Record gas prices? Check! Skyrocketing food costs? Double-check! Humongous list of new comic book releases for the week? Triple-check!
Some of these series have been running for some time now, so it might be useful to provide some introductions. Also, I really like Manga Recon’s new Weekly Recon format, so I’m going to swipe it.
Crayon Shinchan Vol. 2, by Yoshito Usui, CMX: I can’t really put it any better than Matthew Brady: “Also: kids are horrible, awful creatures. Good times!” Exactly. If I’m going to be completely truthful, I’ll admit that I prefer the anime to the manga, but the second half of the first volume of the manga, when the setting shifted from home to school, was laugh-out-loud funny. Great. Now the infectious theme song is running through my head again.
Eden: It’s an Endless World! Vol. 10, by Hiroki Endo, Dark Horse: A bizarre virus has decimated the population, leaving all kinds of power struggles in play. Corporate moguls, political bigwigs, and terrorists fight for the future of a world that may not be worth the trouble. It’s beautifully drawn and often quite gripping as it combines the personal with the political.
King of Thorn Vol. 4, by Yuji Iwahara, Tokyopop: Another post-viral-apocalypse comic that’s much more conventional in its structure. Think The Poseidon Adventure set in a cryogenic research facility. A group of disease carriers wake up to find themselves abandoned in said facility, which is overrun with bizarre monsters. The demographically familiar band struggles to find a way out and, honesty compels me to admit, to display distinct personalities beyond their character types. But Iwahara’s art is a treat.
Kitchen Princess Vol. 6, by Natsumi Ando and Miyuki Kobayashi, Del Rey: The orphan child of two gifted pastry chefs bakes her way into a snooty private school to track down the boy of her dreams. That sounds awfully saccharine and formulaic, and the series started off in that vein, but the creators have taken off the oven mitts and started delivering some serious emotional punches as the series has progressed. The previous volume ended on a cliffhanger rather more perilous than is usual for school-romance manga, and I’m eager to see what happens next.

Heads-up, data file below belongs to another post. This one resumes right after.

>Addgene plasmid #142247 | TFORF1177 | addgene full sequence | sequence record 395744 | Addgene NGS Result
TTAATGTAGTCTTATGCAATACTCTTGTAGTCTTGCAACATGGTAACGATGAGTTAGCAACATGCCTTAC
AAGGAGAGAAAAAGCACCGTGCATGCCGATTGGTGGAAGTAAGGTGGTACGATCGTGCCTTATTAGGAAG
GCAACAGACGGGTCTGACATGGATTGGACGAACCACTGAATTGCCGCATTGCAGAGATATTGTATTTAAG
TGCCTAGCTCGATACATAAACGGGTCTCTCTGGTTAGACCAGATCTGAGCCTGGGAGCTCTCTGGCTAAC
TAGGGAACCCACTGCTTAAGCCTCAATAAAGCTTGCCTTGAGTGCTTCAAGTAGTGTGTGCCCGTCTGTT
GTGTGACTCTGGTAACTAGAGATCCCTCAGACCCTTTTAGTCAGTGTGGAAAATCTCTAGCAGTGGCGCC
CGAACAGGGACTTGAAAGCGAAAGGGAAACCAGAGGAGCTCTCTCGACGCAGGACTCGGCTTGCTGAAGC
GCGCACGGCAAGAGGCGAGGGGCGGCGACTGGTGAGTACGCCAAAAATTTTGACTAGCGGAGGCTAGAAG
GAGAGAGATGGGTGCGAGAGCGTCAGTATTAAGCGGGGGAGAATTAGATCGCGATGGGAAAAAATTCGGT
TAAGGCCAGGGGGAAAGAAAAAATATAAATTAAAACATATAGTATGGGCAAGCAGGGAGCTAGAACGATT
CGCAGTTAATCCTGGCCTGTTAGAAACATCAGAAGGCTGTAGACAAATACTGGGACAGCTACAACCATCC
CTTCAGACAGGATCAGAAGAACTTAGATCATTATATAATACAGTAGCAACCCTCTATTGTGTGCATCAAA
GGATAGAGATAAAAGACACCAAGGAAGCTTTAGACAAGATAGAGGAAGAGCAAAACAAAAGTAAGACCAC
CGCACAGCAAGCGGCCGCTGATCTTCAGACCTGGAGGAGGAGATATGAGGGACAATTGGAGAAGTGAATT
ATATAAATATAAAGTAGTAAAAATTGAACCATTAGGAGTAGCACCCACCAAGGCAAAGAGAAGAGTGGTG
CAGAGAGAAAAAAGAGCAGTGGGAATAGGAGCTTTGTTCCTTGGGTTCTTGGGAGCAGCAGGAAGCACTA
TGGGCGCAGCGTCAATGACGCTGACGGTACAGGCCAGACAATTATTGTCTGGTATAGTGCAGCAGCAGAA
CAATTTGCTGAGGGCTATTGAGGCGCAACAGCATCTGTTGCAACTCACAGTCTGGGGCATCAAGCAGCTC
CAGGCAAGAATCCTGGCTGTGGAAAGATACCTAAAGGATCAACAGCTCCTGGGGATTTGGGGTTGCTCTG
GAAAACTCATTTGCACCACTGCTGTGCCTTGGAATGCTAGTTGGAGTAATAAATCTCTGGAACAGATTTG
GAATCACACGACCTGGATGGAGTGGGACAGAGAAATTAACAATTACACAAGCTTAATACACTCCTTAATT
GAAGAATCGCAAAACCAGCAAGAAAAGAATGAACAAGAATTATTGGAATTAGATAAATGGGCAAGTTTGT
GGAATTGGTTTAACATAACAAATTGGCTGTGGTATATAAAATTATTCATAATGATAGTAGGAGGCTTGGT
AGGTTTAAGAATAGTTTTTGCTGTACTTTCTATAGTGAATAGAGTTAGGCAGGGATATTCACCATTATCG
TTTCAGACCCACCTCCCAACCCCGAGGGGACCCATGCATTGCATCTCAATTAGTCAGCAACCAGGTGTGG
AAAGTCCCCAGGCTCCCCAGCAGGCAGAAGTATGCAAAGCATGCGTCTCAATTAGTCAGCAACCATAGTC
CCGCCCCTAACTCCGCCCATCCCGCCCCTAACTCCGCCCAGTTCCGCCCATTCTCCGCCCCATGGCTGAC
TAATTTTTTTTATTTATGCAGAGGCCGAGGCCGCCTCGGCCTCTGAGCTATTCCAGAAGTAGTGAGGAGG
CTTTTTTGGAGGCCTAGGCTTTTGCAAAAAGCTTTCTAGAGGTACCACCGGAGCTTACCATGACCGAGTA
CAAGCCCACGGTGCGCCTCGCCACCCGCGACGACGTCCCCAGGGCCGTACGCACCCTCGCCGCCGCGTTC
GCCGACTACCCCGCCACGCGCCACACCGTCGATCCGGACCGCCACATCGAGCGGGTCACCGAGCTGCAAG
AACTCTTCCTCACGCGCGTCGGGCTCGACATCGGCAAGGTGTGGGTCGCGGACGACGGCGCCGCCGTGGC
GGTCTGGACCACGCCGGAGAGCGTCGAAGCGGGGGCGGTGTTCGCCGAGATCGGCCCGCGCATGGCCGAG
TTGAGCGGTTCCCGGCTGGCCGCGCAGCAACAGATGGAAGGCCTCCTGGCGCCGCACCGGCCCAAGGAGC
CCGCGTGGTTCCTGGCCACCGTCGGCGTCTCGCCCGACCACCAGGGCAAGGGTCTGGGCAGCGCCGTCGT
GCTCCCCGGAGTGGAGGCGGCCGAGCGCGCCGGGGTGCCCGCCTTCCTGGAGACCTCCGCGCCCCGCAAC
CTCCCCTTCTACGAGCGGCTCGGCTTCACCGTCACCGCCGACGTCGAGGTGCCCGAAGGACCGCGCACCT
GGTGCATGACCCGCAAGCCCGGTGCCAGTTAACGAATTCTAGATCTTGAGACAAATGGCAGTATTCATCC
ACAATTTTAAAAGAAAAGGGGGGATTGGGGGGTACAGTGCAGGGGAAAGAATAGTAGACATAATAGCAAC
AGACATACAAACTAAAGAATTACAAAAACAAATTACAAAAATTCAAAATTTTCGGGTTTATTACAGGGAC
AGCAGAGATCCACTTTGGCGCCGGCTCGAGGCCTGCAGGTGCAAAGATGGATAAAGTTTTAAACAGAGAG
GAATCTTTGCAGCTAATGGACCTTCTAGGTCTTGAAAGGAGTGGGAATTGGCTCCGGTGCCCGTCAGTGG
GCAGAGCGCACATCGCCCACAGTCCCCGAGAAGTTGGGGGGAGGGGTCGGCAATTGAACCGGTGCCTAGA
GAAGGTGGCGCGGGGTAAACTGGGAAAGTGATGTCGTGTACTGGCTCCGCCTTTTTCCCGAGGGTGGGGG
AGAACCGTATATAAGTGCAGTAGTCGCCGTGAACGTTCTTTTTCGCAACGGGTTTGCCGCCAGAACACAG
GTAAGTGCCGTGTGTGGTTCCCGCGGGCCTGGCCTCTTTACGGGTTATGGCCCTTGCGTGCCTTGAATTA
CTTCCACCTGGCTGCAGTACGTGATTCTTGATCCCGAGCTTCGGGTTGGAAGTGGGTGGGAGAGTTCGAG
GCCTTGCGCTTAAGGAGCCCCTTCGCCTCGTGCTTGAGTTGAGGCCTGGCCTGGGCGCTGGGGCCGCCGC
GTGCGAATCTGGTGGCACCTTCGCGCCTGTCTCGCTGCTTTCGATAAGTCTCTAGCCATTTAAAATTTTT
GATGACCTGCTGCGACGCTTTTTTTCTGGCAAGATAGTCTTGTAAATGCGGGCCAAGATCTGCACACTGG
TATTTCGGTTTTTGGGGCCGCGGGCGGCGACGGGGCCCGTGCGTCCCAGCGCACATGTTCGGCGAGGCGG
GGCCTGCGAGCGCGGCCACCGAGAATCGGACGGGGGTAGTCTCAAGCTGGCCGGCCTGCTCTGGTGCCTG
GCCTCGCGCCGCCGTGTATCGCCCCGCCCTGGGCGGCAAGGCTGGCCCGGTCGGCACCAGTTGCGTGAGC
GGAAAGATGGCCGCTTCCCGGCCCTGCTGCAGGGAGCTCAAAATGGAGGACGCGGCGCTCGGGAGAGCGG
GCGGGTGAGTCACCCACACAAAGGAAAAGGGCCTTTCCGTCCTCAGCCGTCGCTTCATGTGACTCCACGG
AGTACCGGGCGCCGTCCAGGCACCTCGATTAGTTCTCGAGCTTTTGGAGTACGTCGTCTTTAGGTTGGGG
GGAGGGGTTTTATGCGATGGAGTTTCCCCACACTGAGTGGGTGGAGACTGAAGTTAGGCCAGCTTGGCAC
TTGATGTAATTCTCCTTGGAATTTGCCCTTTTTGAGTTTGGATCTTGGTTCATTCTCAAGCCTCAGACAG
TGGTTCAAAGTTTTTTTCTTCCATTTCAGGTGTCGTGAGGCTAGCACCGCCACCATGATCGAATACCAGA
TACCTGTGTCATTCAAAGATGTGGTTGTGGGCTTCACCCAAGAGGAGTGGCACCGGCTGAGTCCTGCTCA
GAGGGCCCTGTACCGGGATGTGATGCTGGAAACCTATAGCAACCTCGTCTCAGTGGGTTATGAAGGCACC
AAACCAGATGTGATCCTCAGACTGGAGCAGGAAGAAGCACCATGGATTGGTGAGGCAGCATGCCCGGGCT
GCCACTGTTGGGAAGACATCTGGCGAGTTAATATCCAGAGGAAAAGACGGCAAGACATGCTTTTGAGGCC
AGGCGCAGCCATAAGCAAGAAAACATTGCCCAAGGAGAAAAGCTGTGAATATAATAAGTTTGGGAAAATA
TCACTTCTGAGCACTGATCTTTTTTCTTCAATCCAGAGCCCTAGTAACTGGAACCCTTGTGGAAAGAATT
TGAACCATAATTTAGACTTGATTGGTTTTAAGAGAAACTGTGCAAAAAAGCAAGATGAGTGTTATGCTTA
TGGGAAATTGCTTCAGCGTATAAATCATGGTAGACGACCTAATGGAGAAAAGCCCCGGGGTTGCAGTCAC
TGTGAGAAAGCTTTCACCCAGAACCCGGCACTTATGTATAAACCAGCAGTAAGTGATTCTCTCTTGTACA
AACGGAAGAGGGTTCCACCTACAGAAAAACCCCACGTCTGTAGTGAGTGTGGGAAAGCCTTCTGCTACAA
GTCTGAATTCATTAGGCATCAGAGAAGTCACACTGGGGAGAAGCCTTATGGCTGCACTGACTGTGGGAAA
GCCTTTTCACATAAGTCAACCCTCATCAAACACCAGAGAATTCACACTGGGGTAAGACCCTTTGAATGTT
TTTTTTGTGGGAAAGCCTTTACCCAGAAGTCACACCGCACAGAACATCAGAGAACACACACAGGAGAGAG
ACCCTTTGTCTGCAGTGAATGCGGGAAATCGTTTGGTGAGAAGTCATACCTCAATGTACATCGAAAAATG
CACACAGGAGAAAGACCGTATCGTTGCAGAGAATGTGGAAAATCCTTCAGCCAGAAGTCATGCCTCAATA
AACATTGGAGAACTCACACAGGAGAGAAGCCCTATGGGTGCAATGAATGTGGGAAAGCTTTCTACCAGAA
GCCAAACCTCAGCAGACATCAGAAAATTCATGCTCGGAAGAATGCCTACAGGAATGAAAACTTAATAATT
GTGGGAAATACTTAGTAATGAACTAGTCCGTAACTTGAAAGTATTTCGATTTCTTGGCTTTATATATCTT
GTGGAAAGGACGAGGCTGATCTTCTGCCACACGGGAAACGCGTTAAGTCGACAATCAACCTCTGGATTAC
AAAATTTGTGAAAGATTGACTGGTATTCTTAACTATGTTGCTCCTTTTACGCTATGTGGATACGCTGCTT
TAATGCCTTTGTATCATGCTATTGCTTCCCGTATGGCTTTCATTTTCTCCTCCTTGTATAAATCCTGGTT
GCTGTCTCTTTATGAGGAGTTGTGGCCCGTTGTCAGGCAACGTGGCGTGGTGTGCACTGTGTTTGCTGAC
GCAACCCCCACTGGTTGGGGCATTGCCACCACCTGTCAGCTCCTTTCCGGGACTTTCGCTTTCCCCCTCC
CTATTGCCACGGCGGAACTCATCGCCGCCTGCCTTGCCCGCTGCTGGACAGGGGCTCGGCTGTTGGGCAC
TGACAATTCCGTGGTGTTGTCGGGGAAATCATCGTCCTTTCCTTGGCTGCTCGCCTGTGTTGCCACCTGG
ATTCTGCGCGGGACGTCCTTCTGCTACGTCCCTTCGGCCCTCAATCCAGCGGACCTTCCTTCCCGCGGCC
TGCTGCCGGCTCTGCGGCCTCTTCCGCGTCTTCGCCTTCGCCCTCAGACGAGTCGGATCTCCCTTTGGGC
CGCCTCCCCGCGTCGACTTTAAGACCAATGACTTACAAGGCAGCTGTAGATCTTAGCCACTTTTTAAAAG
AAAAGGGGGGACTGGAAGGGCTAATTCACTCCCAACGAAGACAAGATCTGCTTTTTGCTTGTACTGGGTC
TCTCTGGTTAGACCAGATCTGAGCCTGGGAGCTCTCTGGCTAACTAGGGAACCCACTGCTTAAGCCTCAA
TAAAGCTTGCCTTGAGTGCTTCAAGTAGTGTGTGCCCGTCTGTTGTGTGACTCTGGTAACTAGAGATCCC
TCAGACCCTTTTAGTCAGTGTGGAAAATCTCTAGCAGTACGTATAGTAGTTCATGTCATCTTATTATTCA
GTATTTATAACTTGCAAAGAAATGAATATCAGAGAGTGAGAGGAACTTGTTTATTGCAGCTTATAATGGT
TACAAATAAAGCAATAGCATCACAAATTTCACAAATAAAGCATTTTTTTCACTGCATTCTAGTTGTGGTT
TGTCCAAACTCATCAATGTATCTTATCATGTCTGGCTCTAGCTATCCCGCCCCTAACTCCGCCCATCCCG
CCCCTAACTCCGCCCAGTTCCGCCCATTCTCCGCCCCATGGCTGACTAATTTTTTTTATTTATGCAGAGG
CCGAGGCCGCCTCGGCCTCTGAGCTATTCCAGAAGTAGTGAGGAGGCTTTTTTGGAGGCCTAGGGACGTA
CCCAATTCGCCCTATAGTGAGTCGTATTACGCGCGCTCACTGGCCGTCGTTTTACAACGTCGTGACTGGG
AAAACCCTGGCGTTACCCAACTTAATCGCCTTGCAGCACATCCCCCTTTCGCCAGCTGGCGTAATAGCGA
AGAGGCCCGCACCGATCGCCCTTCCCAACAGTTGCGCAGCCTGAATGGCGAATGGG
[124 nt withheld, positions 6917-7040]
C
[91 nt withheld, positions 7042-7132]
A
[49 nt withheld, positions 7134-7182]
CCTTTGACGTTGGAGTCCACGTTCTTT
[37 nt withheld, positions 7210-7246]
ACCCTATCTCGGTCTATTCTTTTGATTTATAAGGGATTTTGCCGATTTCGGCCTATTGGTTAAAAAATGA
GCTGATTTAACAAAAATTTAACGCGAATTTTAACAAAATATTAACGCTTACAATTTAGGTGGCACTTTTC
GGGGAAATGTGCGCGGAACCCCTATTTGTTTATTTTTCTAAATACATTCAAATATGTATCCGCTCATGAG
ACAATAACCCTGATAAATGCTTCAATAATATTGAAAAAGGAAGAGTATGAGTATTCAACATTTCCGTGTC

High School Debut Vol. 3, by Kazune Kawahara, Viz – Shojo Beat: This imprint has three crack-tastic releases this week. The premise of this series – a sporty girl enters high school and decides she wants a boyfriend, securing a hunky male mentor to advise her on issues of dateability – is extremely formulaic and blissfully irrelevant in light of its other charms. Those include terrific characters and emotionally specific writing that can really make you catch your breath. I’m perfectly happy to see a familiar formula executed with panache, but I think I’m even happier to see one subverted so feelingly.
Hikaru No Go Vol. 12, by Yumi Hotta and Takeshi Obata, Viz – Shonen Jump: I went on about this title at some length in yesterday’s Flipped column, so I’ll just summarize its selling points: likeable characters, terrific art, and a surprisingly intriguing and flexible premise about a board game.
Nana Vol. 10, by Ai Yazawa, Viz – Shojo Beat: Two young women named Nana meet on a train to Tokyo and strike up an unlikely but enduring friendship. The series consistently provides sexy urban soap opera, and it’s currently in the midst of a perfect storm of personal and professional conflicts.
Salt Water Taffy Vol. 1, by Matthew Loux, Oni Press: This is delightful, as I mentioned in a review last week. Loux introduces his protagonist brothers to the weird and wonderful charms of a coastal town in Maine.
Sand Chronicles Vol. 2, by Hinako Ashihara, Viz – Shojo Beat: Ashihara doesn’t ask for much; she merely wants to rip your heart out with her pitch-perfect episodes from a girl’s coming of age. Like High School Debut, there’s a shocking quantity of recognizable human behavior here. Unlike that worthy book, Sand Chronicles doesn’t even pretend to follow a formula as it cherry-picks key moments from the adolescence of its engaging heroine, Ann Uekusa. Extremely absorbing, grounded storytelling, and beautiful art.